MILLBURN, N.J. (CBSNewYork) – March Madness continues with the Final Four in college basketball.
Meanwhile, a high school team in New Jersey is gearing up for one of its biggest tournaments of the year. But as CBS2’s Jessica Layton reported, the focus of this unique program is more on acceptance than athletics.READ MORE: Strong Winds Topple Jersey City Home Under Construction; 'Devastated' Neighbors Left Homeless: 'It's A Disaster Right Now'
At first glance, it may look like any ordinary high school basketball practice. But within their huddle, there’s extraordinary heart and a group of athletes taking giants strides together.
“I’ve always loved basketball,” player Vikram Ganti told Layton. “I’m really good at defense.”
“Point guard, shooting guard – basically I play them all,” said Ethan Solender.
They’re among the 15 players on Millburn High School’s “unified” basketball team, where students with special needs play with their peers, like Kate Schneider who wants to be a special education teacher.
“It’s really inclusive. We’re like one big family,” she said.
And Cameron Tuths, a teen training to become an EMT.
“Pure joy. When I see them smile after they make a basket, that’s the best part of my day,” he said.
Spend a couple minutes as a spectator and you’ll appreciate the patience and compassion displayed by the coaches, Layton reported.READ MORE: NYC Business Owners Worry Vaccine Mandate Will Keep Tourists With Young Children Away: 'Just Hugely Problematic'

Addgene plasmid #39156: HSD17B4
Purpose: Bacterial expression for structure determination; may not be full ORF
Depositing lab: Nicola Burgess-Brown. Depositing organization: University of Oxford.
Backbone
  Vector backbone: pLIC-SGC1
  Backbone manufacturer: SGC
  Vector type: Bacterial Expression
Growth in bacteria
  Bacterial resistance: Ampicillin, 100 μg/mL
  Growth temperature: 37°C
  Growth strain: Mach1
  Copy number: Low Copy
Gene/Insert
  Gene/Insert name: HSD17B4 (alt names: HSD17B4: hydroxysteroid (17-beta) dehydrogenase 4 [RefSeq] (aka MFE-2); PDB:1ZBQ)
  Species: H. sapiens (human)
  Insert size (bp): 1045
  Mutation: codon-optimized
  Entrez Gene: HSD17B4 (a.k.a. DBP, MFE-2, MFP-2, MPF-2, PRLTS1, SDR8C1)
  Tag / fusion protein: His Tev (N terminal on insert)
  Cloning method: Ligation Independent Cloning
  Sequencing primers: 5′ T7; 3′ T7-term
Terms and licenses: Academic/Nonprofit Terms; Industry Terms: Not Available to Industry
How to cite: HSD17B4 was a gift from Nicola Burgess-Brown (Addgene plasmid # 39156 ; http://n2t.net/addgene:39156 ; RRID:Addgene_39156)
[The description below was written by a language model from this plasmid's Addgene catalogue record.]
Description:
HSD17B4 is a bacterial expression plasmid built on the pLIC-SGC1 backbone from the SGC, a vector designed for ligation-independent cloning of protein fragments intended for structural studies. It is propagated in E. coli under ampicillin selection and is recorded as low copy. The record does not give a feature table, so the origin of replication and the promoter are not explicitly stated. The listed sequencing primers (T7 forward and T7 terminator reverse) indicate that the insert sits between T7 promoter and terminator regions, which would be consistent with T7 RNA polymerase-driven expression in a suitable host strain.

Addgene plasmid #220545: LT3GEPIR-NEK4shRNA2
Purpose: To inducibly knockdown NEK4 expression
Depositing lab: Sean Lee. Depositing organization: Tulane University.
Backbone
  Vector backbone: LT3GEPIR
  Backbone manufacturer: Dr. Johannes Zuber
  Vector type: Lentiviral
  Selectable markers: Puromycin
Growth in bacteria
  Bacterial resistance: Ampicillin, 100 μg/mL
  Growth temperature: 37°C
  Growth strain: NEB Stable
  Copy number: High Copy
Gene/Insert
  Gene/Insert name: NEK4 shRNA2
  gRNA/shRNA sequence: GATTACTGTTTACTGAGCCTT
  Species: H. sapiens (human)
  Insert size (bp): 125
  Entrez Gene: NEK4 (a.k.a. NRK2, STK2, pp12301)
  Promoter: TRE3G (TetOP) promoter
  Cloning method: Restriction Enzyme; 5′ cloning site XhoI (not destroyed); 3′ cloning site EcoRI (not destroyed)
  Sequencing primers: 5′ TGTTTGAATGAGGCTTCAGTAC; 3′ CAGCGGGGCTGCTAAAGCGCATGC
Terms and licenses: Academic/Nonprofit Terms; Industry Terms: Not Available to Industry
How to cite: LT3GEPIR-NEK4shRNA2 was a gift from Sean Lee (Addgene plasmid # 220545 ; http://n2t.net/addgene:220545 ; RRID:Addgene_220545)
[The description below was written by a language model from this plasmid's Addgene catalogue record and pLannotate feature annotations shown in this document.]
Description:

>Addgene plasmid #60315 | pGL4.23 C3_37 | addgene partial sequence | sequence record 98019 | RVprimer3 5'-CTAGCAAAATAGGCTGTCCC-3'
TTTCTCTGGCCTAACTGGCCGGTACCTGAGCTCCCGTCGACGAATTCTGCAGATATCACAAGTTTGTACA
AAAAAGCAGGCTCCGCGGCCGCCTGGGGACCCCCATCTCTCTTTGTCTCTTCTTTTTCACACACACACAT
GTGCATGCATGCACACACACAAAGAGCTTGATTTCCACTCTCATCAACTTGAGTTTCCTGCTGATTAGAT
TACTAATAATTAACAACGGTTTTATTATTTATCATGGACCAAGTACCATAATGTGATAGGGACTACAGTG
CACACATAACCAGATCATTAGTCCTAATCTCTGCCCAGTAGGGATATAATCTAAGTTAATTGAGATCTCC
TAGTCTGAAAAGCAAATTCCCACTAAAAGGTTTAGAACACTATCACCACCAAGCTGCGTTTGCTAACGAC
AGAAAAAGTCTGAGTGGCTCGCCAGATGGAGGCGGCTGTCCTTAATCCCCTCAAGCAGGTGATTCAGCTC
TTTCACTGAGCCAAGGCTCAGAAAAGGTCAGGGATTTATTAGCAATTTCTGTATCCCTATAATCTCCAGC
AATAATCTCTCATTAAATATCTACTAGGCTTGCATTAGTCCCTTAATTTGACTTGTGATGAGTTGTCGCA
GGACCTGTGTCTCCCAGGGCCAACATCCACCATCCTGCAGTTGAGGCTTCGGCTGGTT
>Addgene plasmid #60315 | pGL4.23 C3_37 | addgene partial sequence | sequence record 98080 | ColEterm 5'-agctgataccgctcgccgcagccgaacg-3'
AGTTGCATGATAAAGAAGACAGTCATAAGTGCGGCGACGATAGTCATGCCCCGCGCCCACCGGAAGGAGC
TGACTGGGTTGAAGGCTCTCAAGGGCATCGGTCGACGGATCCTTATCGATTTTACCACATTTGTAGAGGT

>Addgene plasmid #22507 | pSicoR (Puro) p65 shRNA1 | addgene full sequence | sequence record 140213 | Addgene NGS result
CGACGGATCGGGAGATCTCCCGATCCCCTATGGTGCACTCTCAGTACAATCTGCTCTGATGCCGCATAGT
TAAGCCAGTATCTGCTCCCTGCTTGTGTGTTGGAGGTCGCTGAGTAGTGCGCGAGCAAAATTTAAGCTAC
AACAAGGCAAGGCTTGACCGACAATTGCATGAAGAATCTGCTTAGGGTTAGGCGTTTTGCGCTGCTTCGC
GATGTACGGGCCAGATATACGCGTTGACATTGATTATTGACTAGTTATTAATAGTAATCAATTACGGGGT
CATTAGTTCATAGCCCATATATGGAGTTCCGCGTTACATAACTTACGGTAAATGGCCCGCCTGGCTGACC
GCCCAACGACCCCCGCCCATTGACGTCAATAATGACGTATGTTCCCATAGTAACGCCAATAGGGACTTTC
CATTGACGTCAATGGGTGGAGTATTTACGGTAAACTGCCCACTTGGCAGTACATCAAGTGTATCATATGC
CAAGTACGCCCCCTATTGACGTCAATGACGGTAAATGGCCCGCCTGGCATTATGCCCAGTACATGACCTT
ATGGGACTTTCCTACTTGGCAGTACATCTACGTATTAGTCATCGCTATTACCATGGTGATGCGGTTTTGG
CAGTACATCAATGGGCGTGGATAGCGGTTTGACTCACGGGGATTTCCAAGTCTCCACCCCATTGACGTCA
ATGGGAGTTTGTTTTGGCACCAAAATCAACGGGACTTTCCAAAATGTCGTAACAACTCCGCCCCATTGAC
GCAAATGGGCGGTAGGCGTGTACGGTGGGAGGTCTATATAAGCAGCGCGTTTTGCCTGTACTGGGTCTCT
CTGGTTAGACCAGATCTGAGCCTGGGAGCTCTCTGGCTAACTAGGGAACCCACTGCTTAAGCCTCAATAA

“Kind of humbling, because they work so hard it,” coach Howard Shirley said.
They teach a lot more than the fundamentals of the game.
“Teamwork, camaraderie, growing community, and then working through adversity,” said coach Eric Cantagallo.
The program, sponsored by Special Olympics of New Jersey, is in its second year at the school. Without it, many of the kids might never get to experience the pride of putting on a uniform and playing an organized sport.
“They get to get involved with the sports pep rallies, they get to get involved with home games here, where the community comes out and supports them,” program coordinator Roger Askins said.
The students get together to practice once a week, and the friendships they’ve made and the fun they’re having extend far beyond the basketball court, Layton reported.
“I love every one of them. They’re all really important to me,” Schneider said.
“Everyone should just get along. It doesn’t matter if it’s a disability. But what does matter is you make great friendships. And that’s what I like,” said Solender.
They are each other’s biggest fans, learning skills that will last a lifetime.MORE NEWS: Intrepid Museum Marks 80 Years Since Pearl Harbor Attack With Wreath-Laying Ceremony
If you’d like to bring this program to your school, click here to learn more.